From the bylanes of Alwar where she began collecting night soil from houses at the age of seven, to addressing the World Water Forum in France, Usha Chaumar, 36, has come a long way.
Chaumar was seven when she joined her family work. "That was our tradition. We did not know
anything else. I was married at 10 and did the same work at my husband's place," she says.
Chaumar will now speak about manual scavenging and the role of women in sanitation at the global event in Marseille, France, on March 14.
"People used to treat me as an untouchable," says Chaumar. "Now, the same people are so eager to mingle with me."
Opportunity knocked one summer morning in 2003 when Bindeshwar Pathak of Sulabh International stopped Chaumar and other women carrying night soil on their heads on a street of Alwar.
Chaumar recalls the group had hesitated. "We were scared as none of us had spoken to an unknown man before. He asked us why we were doing this work and if we wanted to do something else. Our first reaction was of disbelief," she told HT.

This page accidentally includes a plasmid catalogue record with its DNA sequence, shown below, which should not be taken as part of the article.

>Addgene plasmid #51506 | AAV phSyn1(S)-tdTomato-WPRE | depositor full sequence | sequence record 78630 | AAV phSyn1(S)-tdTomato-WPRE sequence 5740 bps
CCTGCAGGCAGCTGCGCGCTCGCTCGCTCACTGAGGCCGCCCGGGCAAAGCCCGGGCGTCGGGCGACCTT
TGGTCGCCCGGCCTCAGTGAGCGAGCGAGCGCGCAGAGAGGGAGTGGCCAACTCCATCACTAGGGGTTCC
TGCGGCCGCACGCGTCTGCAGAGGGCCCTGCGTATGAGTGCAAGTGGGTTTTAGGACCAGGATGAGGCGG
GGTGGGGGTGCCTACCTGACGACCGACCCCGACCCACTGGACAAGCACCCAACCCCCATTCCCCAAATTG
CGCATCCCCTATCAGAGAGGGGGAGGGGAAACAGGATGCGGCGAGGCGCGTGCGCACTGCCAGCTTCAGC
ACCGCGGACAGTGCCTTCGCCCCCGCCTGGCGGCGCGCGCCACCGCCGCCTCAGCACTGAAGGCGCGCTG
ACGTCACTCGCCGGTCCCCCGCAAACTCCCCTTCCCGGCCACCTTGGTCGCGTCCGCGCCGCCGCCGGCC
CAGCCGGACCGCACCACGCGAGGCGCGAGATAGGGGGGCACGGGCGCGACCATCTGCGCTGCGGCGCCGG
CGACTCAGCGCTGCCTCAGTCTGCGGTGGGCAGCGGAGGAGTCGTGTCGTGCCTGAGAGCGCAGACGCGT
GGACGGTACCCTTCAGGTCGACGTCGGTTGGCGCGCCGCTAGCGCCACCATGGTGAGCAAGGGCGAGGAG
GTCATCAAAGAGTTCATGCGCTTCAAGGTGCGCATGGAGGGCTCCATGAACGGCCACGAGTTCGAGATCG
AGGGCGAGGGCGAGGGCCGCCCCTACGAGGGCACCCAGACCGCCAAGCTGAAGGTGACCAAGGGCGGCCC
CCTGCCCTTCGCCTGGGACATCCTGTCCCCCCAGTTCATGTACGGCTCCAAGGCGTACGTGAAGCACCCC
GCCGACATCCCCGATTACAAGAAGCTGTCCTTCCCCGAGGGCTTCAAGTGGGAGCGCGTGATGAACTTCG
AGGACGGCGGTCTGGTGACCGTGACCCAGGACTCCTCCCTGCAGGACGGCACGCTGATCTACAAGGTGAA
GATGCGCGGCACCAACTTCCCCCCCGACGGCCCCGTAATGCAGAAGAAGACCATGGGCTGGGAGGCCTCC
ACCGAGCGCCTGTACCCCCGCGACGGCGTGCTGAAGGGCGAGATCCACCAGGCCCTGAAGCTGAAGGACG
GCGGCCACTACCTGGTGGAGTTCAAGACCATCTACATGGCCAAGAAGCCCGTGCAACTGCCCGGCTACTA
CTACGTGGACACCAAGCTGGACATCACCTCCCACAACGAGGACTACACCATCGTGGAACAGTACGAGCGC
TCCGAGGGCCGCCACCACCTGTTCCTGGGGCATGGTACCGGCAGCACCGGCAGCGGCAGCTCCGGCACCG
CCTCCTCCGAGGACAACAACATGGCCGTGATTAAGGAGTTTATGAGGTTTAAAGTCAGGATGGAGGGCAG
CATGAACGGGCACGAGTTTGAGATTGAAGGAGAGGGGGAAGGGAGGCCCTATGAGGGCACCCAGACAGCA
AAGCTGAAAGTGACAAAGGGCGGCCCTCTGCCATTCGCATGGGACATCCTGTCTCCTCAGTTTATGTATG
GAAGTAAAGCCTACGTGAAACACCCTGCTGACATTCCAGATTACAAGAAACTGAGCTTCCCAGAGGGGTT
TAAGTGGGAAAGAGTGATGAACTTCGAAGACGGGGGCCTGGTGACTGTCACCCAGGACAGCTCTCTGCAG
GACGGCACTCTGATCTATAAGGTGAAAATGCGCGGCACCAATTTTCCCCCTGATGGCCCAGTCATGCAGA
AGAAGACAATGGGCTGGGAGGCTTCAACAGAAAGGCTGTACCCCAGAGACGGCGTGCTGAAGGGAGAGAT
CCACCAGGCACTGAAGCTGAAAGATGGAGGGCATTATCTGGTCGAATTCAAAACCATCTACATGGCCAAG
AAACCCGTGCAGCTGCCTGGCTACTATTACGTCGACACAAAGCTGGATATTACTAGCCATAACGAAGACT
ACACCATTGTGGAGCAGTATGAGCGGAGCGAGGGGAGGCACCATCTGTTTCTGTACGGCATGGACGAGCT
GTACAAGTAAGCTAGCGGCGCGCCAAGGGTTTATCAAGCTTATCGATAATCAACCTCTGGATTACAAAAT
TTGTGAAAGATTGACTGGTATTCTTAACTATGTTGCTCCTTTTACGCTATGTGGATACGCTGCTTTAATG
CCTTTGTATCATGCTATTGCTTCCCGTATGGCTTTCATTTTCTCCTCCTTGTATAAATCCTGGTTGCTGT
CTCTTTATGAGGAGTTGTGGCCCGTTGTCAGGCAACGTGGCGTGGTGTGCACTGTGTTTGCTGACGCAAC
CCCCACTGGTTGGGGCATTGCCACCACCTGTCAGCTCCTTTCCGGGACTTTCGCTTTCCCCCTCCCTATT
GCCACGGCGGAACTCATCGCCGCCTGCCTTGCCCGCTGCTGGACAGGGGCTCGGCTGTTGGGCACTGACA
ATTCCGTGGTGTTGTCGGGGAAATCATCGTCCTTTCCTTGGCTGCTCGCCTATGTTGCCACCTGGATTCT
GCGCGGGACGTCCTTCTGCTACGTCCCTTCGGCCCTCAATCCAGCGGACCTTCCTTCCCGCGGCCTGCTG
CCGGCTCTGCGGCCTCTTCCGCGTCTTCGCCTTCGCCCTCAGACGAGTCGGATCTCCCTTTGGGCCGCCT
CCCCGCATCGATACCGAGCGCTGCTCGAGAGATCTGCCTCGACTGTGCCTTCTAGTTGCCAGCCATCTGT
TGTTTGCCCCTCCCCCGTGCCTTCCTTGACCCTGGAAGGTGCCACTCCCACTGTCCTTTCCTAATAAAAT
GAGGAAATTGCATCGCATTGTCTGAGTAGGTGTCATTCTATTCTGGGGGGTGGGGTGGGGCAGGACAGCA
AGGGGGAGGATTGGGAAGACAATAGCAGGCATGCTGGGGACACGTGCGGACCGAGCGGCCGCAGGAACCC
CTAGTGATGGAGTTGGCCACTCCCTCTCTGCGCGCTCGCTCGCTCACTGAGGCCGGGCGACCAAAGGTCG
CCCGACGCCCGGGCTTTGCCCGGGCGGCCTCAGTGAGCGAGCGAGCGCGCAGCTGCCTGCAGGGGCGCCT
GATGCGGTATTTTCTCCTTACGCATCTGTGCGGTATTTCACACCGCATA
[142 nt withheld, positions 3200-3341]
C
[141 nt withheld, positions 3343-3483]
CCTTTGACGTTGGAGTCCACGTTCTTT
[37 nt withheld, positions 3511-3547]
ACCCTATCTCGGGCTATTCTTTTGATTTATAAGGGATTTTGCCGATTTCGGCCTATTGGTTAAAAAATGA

But Chaumar and some others got over their skepticism and joined Nai Disha, a centre run by Pathak in Alwar where they were taught to sow, embroider, make pickles, papad, incense sticks, apply mehendi and trained as beauticians.
"I used to earn R200 to R300 by scavenging. But now I earn around R2,700," says Chaumar, now the president of Sulabh International. The women sell the products to people at whose houses they used to work, and to shops and hotels.
Chaumar and 28 others women have already been to the US to talk about their lives as a scavenger.
In France, Chaumar will talk about the change in the lives of women who gave up the ignominious work for a respectable life, says Pathak.